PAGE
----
Ecuador: A new political cycle

Reading time: 3 mins approx.

Nature is cyclical – there is a constant and ongoing exchange of elements between air, earth, water, plants and animals.

Economists are also inclined to think in terms of cycles: they believe there are cyclical fluctuations in economic activity. The economist Joseph Schumpeter regarded cycles as the marker of economic progress in a capitalist society, with their fluctuations inherent in the economic process of industrial production. Similarly, historian Arthur J. Schelinger identified political cycles of about 15 to 20 years in American politics. These political also cycles exist in other countries.

It seems this cyclical pattern has come to pass in Ecuador’s recent presidential run-off. In 2006, Alvaro Noboa was beaten by Rafael Correa. Seventeen years on, another Noboa, Alvaro’s son Daniel, was on the ballot with Luisa González, Correa’s handpicked candidate. This time, Daniel Noboa was elected president, defeating the “21st century socialism” candidate with 51.83% of the vote, versus Gonzalez’s 48.17%. This means Ecuador has turned the page.

Why, then, has history appeared to repeat itself, but with different results? During these 17 years, Ecuador has changed. Back in 2006, Ecuadorians’ biggest concern was economic: having and maintaining a job, receiving a decent salary in a solid currency, and creating appropriate conditions for the generation of new jobs.

Today, the concern of the majority in Ecuador is to get to their workplace without being assaulted on the way, killed by mistake, or finding their business’ doors closed due to a “vaccine” – a euphemism for extorsion by crime groups – which for many is impossible to pay. Drug trafficking and organised crime is taking over the country.

So, what happened? A series of unfortunate events. United States troops were asked to withdraw from the forward operating location (FOL) in Manta, Ecuador in 2009 following a decade of presence. The withdrawal was celebrated by the government who claimed sovereignty, by Ecuadorian activists who had protested against the FOL since it was established in 1999, and by other Latin American governments such as Venezuela, Bolivia and Nicaragua. Ecuador also introduced the concept of universal citizenship, granting citizens’ rights independently of national affiliation.

These events had regrettable, unintended consequences, from which Ecuadorians continue to suffer every day. Doors opened to infamous drug cartels, with foreign narcotics producers arriving, with little control on their expansion, and successfully exporting their illegal product – all in a fully-dollarised and easy-to-launder market.

Resultantly, Ecuador is today enduring a vicious escalation in violent crime. Homicides have risen at a shocking rate. Police attribute 80% of these murders to clashes among criminal groups competing to control the distribution and drug exports, primarily cocaine. As gang warfare has worsened, Ecuador has morphed into the backdrop to a horror movie: car bombs, decapitations, and hanging of corpses from bridges.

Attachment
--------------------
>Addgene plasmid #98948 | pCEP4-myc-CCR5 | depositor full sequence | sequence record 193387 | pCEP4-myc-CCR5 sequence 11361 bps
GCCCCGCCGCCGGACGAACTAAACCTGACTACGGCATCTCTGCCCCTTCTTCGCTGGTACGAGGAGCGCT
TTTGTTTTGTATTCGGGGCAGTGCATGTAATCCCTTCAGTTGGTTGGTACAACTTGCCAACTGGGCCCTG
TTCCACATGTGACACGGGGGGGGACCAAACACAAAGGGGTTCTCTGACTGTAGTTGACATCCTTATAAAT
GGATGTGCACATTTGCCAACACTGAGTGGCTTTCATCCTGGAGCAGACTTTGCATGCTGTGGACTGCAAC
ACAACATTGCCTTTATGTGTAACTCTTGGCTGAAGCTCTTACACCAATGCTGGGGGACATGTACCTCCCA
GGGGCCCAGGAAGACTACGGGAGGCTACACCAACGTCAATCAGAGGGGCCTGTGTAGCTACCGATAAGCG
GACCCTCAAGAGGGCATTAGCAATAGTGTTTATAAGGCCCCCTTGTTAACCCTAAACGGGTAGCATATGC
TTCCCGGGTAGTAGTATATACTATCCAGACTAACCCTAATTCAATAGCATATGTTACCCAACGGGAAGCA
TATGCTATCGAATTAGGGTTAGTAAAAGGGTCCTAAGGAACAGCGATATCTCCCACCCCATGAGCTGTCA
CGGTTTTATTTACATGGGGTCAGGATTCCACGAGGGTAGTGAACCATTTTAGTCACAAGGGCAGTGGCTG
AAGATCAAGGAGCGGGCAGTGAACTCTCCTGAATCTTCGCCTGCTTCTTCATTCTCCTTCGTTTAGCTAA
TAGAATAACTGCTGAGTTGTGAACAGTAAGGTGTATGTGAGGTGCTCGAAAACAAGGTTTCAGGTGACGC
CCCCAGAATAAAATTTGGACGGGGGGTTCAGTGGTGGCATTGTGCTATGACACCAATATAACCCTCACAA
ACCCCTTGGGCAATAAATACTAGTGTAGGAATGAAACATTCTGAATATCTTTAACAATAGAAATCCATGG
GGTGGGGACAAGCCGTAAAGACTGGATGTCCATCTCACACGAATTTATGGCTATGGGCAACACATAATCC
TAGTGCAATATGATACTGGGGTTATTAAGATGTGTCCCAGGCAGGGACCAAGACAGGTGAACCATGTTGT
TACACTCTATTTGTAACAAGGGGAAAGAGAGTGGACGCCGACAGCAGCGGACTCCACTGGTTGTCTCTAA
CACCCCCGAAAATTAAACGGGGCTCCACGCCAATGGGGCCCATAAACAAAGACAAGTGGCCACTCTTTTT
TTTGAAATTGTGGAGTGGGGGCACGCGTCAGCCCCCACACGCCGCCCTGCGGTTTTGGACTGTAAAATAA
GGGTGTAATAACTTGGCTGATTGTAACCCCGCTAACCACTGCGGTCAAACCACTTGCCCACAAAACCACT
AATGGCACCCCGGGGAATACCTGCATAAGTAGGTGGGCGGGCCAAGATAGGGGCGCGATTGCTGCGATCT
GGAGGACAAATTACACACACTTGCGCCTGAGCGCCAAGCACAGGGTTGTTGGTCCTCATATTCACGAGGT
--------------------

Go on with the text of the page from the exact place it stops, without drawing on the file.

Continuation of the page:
Reversing this slide is not an easy task. Seventeen years ago, Ecuadorians could take peace for granted. Economic concerns were never accompanied by threats to their physical integrity. Their country used to be a peaceful place to live.

This explains why Ecuadorians’ expectations of a new president are high: their security is at stake. Drastic and efficient measures are needed in order to return Ecuador to peace. President Noboa’s actions, therefore, are urgent, and must be accomplished effectively in his 18-month term in power. This is the only path to the re-election Noboa is seeking: to get the work done. Gradualism is not an option, since the enemy Ecuador faces is violent, organised, and incredibly wealthy.

A new cycle is beginning – the only thing Ecuadorians ask for is a non-violent one.

Paola Ycaza

Paola is Master in Science in Politics and Communication from the London School of Economics (LSE) and Economist and Political Scientist from Universidad Espíritu Santo (UEES). She is currently an Associate Professor of Political Science, Ecuadorian History and Ethics at UEES, where she joined in April 2016. She is a regular columnist at El Universo of Ecuador and a radio panelist.

More recent blog

Becoming a member at Canning House

By joining Canning House, you will become part of the UK's leading forum for informed comment, contacts and debate on Latin American politics, economics and business.

Just £50 per year.

Join now

Learn more

Sign up to our newsletter

All of Canning House's activities, including our upcoming events, insightful publications, latest news, and featured events from the UK-Latin America community.

In your inbox, every week, for free.